Earthquake Hazards

Preparing in advance of a potential earthquake is the best course of action. This includes ensuring that your home or business is structurally able to withstand an earthquake and that valuables and fixtures are secured. It also means planning for what you will do when an earthquake occurs. The Occupational Safety and Health Administration recommends the following actions for earthquake preparation:

  • Identify a safe place, such as under a sturdy table or desk or against an interior wall within a short distance from your location. Make sure your safe place is away from windows and bookcases or tall furniture that could fall on you. Protect your eyes by keeping your head down. Practice Drop, Cover, and Hold On in each safe place frequently so it becomes an automatic response. 

  • If you are outside in an earthquake, stay outside. Move away from buildings, trees, streetlights, and power lines. Crouch down and cover your head.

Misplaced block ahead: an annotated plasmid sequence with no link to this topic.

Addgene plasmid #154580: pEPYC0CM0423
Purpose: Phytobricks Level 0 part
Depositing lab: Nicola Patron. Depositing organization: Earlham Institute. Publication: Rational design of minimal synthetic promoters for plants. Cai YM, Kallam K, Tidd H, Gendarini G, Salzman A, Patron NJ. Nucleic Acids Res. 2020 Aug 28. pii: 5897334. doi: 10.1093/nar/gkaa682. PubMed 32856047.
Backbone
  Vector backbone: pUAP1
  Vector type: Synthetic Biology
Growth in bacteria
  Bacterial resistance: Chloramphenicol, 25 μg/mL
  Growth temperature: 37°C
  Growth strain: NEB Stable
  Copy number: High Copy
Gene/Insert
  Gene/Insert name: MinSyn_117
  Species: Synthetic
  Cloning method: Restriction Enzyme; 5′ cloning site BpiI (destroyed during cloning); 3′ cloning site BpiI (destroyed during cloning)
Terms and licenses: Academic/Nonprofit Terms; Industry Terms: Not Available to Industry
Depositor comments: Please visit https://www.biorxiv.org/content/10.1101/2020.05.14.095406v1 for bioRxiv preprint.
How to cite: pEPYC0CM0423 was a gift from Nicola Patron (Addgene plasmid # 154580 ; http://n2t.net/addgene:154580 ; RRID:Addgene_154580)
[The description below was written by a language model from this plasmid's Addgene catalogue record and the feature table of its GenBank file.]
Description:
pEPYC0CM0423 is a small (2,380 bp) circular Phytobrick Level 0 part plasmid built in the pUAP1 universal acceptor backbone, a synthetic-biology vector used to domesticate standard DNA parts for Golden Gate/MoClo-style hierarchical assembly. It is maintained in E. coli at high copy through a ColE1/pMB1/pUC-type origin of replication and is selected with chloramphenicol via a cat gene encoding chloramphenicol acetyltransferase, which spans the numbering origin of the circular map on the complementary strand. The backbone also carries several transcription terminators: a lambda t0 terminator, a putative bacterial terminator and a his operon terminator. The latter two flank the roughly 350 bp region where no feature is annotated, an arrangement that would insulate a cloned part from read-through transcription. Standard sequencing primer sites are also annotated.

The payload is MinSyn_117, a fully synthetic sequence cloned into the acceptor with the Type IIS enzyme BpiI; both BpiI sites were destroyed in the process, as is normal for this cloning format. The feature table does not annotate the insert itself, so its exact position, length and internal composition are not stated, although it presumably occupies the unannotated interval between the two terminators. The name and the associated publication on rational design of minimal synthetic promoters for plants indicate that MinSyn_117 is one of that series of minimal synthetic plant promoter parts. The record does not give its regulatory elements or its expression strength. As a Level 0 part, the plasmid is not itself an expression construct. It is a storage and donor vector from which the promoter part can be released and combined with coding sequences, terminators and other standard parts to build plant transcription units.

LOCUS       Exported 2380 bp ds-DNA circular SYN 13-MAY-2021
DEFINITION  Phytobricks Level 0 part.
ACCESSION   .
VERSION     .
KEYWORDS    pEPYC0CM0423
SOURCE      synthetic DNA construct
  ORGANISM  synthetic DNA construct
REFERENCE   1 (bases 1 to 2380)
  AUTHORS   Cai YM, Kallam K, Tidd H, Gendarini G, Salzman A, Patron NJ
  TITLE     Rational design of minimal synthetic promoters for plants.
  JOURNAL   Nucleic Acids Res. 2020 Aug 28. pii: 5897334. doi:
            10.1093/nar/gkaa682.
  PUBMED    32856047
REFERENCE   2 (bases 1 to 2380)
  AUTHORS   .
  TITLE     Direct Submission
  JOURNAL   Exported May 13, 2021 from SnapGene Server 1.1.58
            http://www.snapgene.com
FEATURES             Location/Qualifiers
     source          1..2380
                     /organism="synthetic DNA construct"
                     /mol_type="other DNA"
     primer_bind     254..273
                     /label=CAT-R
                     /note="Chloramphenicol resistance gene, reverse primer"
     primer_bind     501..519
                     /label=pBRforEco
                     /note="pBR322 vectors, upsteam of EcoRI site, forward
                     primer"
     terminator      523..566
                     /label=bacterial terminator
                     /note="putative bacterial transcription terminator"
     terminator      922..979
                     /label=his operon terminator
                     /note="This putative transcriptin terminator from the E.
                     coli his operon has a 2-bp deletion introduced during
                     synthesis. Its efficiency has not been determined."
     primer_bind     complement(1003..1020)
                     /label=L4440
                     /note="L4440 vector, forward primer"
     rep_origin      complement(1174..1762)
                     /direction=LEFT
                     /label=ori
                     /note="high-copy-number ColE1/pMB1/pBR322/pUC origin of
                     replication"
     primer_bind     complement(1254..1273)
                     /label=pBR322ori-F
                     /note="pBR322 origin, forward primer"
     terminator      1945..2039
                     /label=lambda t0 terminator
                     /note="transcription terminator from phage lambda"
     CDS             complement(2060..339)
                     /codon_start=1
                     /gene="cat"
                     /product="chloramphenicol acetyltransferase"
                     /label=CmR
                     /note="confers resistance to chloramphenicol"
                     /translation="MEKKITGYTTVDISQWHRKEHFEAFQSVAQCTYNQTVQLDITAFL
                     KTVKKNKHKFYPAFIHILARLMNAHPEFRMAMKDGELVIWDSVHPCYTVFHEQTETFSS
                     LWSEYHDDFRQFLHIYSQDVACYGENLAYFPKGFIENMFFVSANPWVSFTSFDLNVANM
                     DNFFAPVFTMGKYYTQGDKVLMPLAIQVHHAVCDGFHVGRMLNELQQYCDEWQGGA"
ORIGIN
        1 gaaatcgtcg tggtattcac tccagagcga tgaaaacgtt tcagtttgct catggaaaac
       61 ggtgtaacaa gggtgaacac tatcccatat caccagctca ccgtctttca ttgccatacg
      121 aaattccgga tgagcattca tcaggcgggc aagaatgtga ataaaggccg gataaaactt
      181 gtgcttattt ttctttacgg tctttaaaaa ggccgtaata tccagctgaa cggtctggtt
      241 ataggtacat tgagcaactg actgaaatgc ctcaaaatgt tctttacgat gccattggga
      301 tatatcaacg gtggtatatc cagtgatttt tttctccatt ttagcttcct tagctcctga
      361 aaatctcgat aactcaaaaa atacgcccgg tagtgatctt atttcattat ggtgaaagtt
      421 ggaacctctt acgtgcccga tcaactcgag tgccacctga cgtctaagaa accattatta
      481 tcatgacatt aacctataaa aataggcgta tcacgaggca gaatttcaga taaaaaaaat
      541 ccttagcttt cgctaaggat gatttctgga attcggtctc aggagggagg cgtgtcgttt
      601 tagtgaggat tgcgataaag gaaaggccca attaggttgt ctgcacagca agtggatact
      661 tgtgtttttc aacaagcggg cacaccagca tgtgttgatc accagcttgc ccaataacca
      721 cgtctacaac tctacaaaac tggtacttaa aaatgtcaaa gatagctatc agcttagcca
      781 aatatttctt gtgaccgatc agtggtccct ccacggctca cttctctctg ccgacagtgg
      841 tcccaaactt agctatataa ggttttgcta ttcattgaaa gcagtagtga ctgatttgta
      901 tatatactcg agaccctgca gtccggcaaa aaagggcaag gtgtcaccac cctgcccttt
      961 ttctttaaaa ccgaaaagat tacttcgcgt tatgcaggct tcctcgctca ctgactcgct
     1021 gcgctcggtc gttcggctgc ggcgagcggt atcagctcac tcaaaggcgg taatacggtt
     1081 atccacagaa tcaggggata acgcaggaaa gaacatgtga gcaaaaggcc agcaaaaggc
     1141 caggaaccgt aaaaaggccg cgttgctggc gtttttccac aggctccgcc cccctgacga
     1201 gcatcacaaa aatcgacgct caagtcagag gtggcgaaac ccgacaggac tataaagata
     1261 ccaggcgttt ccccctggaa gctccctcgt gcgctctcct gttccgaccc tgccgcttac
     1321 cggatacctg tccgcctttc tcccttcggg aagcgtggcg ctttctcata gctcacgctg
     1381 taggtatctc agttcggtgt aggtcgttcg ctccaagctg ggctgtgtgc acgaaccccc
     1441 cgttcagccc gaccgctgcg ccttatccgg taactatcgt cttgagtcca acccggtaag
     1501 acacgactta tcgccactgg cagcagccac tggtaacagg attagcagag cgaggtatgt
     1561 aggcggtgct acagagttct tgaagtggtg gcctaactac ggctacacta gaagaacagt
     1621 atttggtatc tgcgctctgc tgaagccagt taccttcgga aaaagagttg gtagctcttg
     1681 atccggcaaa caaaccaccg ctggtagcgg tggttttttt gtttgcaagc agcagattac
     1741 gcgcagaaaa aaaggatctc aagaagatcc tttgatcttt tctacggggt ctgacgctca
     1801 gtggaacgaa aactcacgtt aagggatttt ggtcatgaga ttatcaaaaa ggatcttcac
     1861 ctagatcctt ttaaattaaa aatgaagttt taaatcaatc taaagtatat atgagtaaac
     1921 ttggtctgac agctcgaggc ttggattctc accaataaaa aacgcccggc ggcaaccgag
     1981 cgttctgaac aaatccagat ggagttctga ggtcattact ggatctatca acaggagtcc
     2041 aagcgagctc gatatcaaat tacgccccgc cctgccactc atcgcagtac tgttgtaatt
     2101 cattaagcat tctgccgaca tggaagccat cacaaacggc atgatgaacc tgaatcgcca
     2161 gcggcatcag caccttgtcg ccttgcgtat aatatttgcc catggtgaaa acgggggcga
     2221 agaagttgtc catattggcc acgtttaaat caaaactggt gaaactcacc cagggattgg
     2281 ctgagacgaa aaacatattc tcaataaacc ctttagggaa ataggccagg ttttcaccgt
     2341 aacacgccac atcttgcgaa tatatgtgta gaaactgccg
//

• Wait in your safe place until the shaking stops. Move carefully and watch out for things that have fallen or broken and thus create hazards. Be ready for aftershocks. If you must leave a building after the shaking stops, use the stairs, not the elevator.

  • Be on the lookout for fires. Fire is the most common earthquake-related hazard, due to broken gas lines, damaged electrical lines or appliances, and previously contained fires or sparks being released. On the other hand, earthquakes can cause fire alarms and fire sprinklers to go off, even in the absence of a real fire.

If you are an employer, have an emergency plan in advance, train your employees, and practice earthquake drills regularly. 

Basic guidelines for earthquake preparation can be found in the following resources:

Persons in or entering areas and buildings after an earthquake face a variety of potential hazards, including but not limited to electrical hazards, structural hazards, displaced gas and water lines, water system breaks that may flood basement areas, exposure to chemicals such as petroleum products or carbon monoxide, and mold growth from water-impacted building materials. First and foremost, life safety issues, such as ensuring the home or building is structurally sound and avoiding electrical shock or carbon monoxide poisoning, must be considered before any entry or clean-up is initiated.